Woodside used Seatrac, the Perth-based subsea service provider, and the company's proprietary underwater jet-cutting system, dubbed Axe, in conjunction with an ROV spread and a utility work vessel. No explosives were used when abandoning the multi-casing subsea exploration wellheads, Wamac-1, Wamac-1a and Nelson Rocks, as well as the cleaning and inspection of Madelaine-1, one of the North West Shelf's early wells.
An official at the state's Minerals and Petroleum Department is reported to have said what Seatrac had achieved was "technically far superior to what has been achieved in the North Sea and GoM".
A previous attempt in Western Australia by a European contractor using a civil construction cutting tool failed to remove the wellheads with the result that they had to be blown off using explosives.
Seatrac marketing director Simon Ashton said: "It's been a long hard road over the past three years, and there have been many times when it appeared that the technical challenges were all but insurmountable. However, the project has been a great success."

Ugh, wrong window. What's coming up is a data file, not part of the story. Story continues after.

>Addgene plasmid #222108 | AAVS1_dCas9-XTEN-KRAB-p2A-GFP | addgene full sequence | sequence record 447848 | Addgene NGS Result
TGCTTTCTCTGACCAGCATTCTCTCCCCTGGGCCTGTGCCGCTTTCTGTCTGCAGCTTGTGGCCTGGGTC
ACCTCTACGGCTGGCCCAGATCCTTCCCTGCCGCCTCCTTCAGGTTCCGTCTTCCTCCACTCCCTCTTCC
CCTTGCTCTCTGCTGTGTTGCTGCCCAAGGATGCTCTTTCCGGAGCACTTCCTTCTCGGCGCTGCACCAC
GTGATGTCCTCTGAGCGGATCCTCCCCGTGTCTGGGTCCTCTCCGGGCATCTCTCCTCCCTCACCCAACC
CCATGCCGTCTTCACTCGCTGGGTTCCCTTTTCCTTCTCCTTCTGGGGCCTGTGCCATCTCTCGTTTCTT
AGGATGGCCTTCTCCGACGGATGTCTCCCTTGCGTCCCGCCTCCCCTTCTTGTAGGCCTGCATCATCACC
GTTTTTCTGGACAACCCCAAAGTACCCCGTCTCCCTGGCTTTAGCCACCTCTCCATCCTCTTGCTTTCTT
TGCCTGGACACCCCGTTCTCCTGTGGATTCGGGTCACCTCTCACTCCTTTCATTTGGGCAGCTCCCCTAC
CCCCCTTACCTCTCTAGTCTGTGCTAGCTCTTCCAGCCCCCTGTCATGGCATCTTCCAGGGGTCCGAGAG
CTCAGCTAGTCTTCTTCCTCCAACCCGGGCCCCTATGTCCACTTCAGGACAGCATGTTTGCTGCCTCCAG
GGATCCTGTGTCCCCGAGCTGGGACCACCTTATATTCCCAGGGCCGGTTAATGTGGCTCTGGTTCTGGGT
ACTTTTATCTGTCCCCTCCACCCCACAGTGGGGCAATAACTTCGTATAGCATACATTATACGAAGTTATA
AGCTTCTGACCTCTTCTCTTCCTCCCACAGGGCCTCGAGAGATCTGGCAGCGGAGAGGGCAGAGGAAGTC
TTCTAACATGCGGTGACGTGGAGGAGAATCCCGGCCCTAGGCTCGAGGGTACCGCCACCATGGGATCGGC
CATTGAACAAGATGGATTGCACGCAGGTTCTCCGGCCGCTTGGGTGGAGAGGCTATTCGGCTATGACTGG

Woodside drilling manager Kevin Gallagher said: "The fundamental step changes in the cost and reduction in environmental impact of subsea wellhead removal is fully aligned with Woodside's operating philosophy and we are delighted to have been the first company to use Seatrac's system in the field."
Seatrac's technology requires only medium pressures of between 10,000 and15,000 psi. The key to a successful jet-cutting system lies in the grit formula and the grit-to-water ratio, both of which are trade secrets.
In addition, Seatrac uses "the same hose to deliver the grit and water to the cutting nozzle, ensuring consistent and repeatable performance", said Ashton.
Ashton estimates there are about 240 wellheads off Western Australia alone that require abandonment.